The Oracle vs. Google trial is in its fourth day in a federal courtroom in San Francisco. Oracle is trying to prove that Google trespassed on its copyright and patents on the Java programming language, while Google maintains it has done no wrong.
There's plenty of speculation -- and not just about the case itself. Some say Oracle is suing Google because Steve Jobs, friend of Oracle CEO Larry Ellison, was angry at Google for swiping Apple's intellectual property in its iOS platform. Others say Oracle is suing Google to save face after a poor Sun acquisition.
Meanwhile, Google CEO Larry Page sat in court on Wednesday and offered testimony similar to President Reagan's in the Iran-Contra scandal of the 1980s: "I don't recall." That led some to argue Page is feigning amnesia.
How nasty is this going to get before a verdict comes down -- and before the appeal after appeal that is likely to follow unless Oracle and Google decide to settle?
No Sanity Ahead
We caught up with Laura DiDio, principal analyst at Information Technology Intelligence Consulting, to get her thoughts on the unfolding battle of the tech titans. Based on what she's seen, she is betting it's going to get a lot crazier before common sense and sanity are inserted into the mix.
"For its part, the Google executives -- Larry Page and Sergei Brin -- believe that they have made a reasonable effort and overture to Oracle to settle in that they at least made the first move," DiDio said. "The ball was in Oracle's court to offer a counterproposal, but as we all know, Oracle nixed that and now both sides are slugging it out in court."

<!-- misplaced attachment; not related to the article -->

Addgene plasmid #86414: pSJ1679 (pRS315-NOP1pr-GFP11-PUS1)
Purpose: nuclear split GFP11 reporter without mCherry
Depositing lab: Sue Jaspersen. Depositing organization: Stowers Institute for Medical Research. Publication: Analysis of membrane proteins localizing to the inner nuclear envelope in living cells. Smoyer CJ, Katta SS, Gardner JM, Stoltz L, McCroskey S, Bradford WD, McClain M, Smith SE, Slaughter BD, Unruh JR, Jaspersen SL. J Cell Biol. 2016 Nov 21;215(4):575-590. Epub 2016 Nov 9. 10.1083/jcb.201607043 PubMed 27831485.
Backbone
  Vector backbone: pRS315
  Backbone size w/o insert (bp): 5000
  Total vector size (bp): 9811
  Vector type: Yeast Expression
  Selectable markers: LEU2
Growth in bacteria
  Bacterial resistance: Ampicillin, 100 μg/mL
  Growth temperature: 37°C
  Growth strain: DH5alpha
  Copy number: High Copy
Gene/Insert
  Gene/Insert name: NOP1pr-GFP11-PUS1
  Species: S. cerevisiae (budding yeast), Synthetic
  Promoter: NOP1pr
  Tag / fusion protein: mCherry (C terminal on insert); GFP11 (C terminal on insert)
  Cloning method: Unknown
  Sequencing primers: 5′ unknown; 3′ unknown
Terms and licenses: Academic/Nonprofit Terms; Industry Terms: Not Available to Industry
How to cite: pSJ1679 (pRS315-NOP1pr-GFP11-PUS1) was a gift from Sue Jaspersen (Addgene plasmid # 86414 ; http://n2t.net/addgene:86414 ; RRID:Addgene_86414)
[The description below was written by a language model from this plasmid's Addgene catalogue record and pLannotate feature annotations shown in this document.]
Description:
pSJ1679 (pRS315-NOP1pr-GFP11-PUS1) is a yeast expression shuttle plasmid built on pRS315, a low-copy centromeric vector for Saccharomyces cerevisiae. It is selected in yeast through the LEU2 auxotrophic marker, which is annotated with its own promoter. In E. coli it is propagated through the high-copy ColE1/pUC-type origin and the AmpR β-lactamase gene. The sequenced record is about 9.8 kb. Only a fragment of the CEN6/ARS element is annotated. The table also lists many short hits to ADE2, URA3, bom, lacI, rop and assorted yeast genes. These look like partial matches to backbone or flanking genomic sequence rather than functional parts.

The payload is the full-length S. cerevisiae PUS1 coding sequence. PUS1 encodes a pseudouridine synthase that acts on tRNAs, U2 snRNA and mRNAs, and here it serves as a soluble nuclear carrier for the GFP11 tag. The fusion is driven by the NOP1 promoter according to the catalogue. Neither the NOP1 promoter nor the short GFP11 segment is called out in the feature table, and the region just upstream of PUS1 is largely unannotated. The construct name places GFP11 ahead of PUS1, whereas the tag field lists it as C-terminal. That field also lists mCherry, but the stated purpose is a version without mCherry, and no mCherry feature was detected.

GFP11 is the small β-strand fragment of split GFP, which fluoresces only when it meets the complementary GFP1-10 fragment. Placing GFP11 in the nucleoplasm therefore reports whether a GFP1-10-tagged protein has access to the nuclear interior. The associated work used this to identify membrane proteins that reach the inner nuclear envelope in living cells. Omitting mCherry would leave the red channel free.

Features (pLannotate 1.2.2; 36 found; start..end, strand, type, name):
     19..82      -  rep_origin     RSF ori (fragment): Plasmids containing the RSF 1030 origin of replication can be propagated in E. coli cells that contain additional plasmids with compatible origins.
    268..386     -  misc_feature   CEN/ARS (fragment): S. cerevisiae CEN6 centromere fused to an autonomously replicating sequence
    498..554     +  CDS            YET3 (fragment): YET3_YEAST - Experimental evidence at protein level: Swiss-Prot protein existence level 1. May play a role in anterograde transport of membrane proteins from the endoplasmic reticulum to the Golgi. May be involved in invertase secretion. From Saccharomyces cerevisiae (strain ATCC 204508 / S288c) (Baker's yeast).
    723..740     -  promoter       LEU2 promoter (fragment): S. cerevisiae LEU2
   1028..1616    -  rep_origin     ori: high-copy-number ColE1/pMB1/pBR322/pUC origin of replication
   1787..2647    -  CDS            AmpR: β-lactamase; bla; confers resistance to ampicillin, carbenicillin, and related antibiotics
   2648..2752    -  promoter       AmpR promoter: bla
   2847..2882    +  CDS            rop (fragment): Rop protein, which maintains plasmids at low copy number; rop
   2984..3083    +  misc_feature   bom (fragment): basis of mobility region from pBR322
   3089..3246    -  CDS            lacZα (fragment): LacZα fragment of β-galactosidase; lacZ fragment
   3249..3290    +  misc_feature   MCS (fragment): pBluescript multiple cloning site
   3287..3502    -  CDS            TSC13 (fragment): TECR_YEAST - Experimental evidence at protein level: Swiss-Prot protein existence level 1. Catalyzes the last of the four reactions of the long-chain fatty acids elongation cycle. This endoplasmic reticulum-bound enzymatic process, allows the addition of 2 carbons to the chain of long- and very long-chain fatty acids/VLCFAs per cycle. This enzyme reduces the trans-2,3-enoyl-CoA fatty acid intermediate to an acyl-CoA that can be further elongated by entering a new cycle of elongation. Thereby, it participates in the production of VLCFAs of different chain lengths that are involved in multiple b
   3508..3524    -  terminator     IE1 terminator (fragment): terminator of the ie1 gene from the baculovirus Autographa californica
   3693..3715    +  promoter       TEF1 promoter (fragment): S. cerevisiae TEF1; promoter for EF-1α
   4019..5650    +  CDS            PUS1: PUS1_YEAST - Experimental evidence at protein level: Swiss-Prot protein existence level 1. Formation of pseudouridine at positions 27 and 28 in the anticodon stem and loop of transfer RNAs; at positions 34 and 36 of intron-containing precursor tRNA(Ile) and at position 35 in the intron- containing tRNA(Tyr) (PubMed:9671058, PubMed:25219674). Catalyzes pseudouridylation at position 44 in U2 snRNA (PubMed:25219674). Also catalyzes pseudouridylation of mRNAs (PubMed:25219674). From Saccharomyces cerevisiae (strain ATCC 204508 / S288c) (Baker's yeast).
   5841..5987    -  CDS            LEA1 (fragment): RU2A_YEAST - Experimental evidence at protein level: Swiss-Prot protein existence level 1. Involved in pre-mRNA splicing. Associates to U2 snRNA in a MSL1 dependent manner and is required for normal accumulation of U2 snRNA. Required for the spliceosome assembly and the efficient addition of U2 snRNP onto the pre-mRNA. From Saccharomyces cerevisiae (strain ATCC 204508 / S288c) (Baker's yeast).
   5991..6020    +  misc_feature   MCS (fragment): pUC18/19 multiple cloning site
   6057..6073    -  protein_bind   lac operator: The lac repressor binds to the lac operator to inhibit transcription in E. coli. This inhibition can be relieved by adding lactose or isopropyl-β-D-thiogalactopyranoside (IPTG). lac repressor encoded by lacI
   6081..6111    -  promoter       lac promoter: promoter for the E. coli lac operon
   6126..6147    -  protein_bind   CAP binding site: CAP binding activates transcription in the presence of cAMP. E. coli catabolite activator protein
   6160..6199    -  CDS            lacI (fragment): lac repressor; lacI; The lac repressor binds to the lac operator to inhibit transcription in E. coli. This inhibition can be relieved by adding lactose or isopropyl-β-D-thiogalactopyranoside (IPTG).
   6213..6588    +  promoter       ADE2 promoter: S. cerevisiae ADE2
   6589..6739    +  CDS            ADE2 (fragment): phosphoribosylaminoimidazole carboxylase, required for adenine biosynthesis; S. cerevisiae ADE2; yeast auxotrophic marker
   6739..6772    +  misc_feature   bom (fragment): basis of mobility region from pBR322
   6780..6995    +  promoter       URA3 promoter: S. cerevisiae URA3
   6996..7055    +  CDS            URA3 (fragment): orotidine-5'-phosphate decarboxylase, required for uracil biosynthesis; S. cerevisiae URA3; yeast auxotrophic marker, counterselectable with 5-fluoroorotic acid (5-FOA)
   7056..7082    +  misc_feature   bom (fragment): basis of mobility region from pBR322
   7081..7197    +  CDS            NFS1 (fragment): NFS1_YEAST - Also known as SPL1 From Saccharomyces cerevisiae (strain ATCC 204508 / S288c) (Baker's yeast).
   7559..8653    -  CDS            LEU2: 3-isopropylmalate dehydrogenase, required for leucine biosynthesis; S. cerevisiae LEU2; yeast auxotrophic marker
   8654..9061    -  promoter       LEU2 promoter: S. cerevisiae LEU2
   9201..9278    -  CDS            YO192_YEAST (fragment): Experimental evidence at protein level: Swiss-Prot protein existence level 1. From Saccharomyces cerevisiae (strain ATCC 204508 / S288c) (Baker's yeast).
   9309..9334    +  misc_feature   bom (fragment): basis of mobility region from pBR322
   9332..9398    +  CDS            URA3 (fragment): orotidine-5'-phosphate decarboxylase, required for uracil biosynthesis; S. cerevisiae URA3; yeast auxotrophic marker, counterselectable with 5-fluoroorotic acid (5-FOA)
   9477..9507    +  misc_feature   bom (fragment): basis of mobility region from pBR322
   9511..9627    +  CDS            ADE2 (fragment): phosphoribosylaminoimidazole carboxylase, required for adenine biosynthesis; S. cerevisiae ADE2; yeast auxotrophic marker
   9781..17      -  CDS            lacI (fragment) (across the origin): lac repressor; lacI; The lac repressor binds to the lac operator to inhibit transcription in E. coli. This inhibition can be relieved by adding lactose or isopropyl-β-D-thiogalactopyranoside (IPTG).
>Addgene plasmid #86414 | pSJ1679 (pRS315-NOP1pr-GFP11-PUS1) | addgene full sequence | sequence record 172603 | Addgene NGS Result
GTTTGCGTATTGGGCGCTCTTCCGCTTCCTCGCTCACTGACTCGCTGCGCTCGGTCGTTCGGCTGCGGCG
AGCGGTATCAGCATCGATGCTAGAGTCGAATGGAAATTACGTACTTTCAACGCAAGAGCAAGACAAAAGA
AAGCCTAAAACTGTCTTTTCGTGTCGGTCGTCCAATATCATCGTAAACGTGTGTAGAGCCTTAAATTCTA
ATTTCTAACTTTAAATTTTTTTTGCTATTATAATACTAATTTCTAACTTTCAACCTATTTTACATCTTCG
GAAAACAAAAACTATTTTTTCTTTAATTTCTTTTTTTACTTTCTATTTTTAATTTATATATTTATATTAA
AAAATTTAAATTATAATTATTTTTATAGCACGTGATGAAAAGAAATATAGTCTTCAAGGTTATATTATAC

DiDio noted that Oracle's attorney, David Boies, famously represented the U.S. Department of Justice in its protracted antitrust suit against Microsoft in the 1990s. Boies is known for his expertise in patent matters and has a reputation for tenacity.
Duking It Out to the End
"It's highly unlikely that any judge will peremptorily pull Android off the market. So at its heart the case is really about money: royalties and licensing fees," DiDio said. "I think both sides would be better served by working with a mediator and saving themselves lots of time, money and legal fees."
As she sees it, dragging this out in court will cause both Oracle and Google to suffer from having company executives, engineers, software developers and product managers take time out of their schedules to give depositions and to testify at the trial.
"It looks like Google's Page and Brin are quite happy to pick up the gauntlet that Oracle's Ellison has thrown down," DiDio said. "And given that all of the principals in this litigation are multibillionaire Silicon Valley heavyweights, who's going to tell them to halt the hostilities?"